I’d like to introduce you to my cat, Ava. At 15-20 pounds, 8-year-old Ava is one big Maine Coon feline. To say that she is a big as a raccoon doesn’t do her magnificent physique justice. When viewed from behind, the seated Ava is almost perfectly pear-shaped. When she spreads out on the ground, as she’s wont to do, Ava’s not just lying around the house…she’s truly lying around the house. And I say all this with utter love and affection. Ava is a sweet, big-hearted creature…rescued when she was 3, once feral and a mama, and now a full-time mini-panther, toy-chasing machine. You know that song by Meghan Trainor, “All About That Bass”? Well, my cat Ava is all about “that play”! Our living room has been completely taken over by Ava’s numerous “play-things”: her black mousey, her stuffed-catnip rainbow, her gray-furry rabbit’s paw… the wand with a string (“Da Bird”) that dangles anything from faux birds to ersatz dragonflies. But is the cat satisfied with all her store-bought swag? Oh no. Every wire in my office is up for grabs. How many times has my DSL modem suddenly gone crashing to the ground, with Ava looking up me with the expression, “What?” And what could be more fun than batting around the electric cord of my girlfriend’s sewing machine?! But I digress.

The point is, my cat, Ava, has this indomitable, internal drive to play, as do we all – or rather, as we all used to have. These days, though – and most especially at work – our sense of play is being systematically beaten out of us. How many times, for example, have you gone into the office, completed your tasks in an accurate and timely manner, clocked out for the day and wondered, “Why wasn’t that more fun?” This scenario plays out every day in corporate American (and beyond) and it makes me kind of sad. Why don’t WE get our own metaphorical “mousies” to bat around in the office, our own birds and our own dragonflies? Why can’t WE be ourselves and have fun?

All this begs the question: what exactly is “play”, and how can we inject more of it into lives and our workplaces? Alas, apart from a general agreement that we all need more of it, there seems to be a serious lack of consensus on what play is. Here a couple of notable quotations on the topic:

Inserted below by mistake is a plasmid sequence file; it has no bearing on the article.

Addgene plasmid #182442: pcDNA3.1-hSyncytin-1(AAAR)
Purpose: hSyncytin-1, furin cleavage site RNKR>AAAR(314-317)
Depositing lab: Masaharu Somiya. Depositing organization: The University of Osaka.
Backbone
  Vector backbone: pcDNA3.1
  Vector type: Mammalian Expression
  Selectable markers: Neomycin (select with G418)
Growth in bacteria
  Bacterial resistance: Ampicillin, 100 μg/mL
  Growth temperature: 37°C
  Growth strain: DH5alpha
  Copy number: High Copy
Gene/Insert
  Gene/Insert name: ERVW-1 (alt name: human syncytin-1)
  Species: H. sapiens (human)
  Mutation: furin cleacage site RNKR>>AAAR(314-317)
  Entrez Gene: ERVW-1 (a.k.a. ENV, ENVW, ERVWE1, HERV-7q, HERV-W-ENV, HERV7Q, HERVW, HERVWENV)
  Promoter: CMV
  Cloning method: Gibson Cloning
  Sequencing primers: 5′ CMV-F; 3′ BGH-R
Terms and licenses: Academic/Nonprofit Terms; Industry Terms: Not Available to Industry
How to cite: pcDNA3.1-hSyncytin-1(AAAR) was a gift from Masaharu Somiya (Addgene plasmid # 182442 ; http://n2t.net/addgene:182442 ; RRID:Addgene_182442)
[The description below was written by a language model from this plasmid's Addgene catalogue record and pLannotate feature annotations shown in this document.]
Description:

“We don’t stop playing because we grow old, we grow old because we stop playing.”
George Bernard Shaw

“The creation of something new is not accomplished by the intellect but by the play instinct acting from inner necessity. The creative mind plays with objects it loves.”
Carl Jung

“Man is most nearly himself when he achieves the seriousness of a child at play.”

“Almost all creativity involves purposeful play.”
Abraham Maslow

And my favorite:

“Play is the highest form of research.”
Albert Einstein

Even the dictionary is fairly vague on the subject, defining play as:

“To engage in activity for enjoyment and recreation rather than a serious or practical purpose.”

Clearly, play is linked to the creative process. It’s related to love. And it has something to do with keeping you young.

At risk of making a gross over-generalization, here’s my own stab at a definition of play – based on my very scientific study of Ava the Maine Coon cat (as well as 20 years of leading experiential team-building programs):

Play is a process of experimentation, of following your interests and creativity wherever they may lead, with no fear of failure.

Play is the full expression of your inner nature and personality

When Ava whacks that electrical plus into submission (I assume, because it looks like a snake), she is realizing her essential, predator nature. As well, she simply wants to see what happens if she hits it “just so”. She’s a scientist, a researcher. There are no mistakes, no errors…just experiments.

So what do we do at work to make things more “playful”—both for ourselves and for the teams we lead? How about these 3 ideas?:

Adopt a mindset that there are no “Mistake Makers”, only “Life Learners”. Try new things, make a mess of them, but learn, learn, learn. Taking the stigma of “mistake” out of the equation makes everything more playful.

Follow your intuition. Especially when it comes to innovation, most change comes from one trail blazer expressing himself and then everyone saying, “Hey, I like that, too”.

Create play zones. And I’m not talking about competitive activities like foosball or ping pong. I mean a section of your office where people can take a break and simply play around with puzzles, and finger paint, and fully-loaded Ipads with photo effect software, and Play-doh, and silly putty, and Rubik’s cubes, and whatever suits their personality and creative sensibility.

My dream is that one day every single employee across the land finishes their day of work, leans back in their chair and says, “AHHHH. That was fun today. I tried some new things and got to really be myself”. And, as John Lennon famously sang, “I may be a dreamer but I’m not the only one.”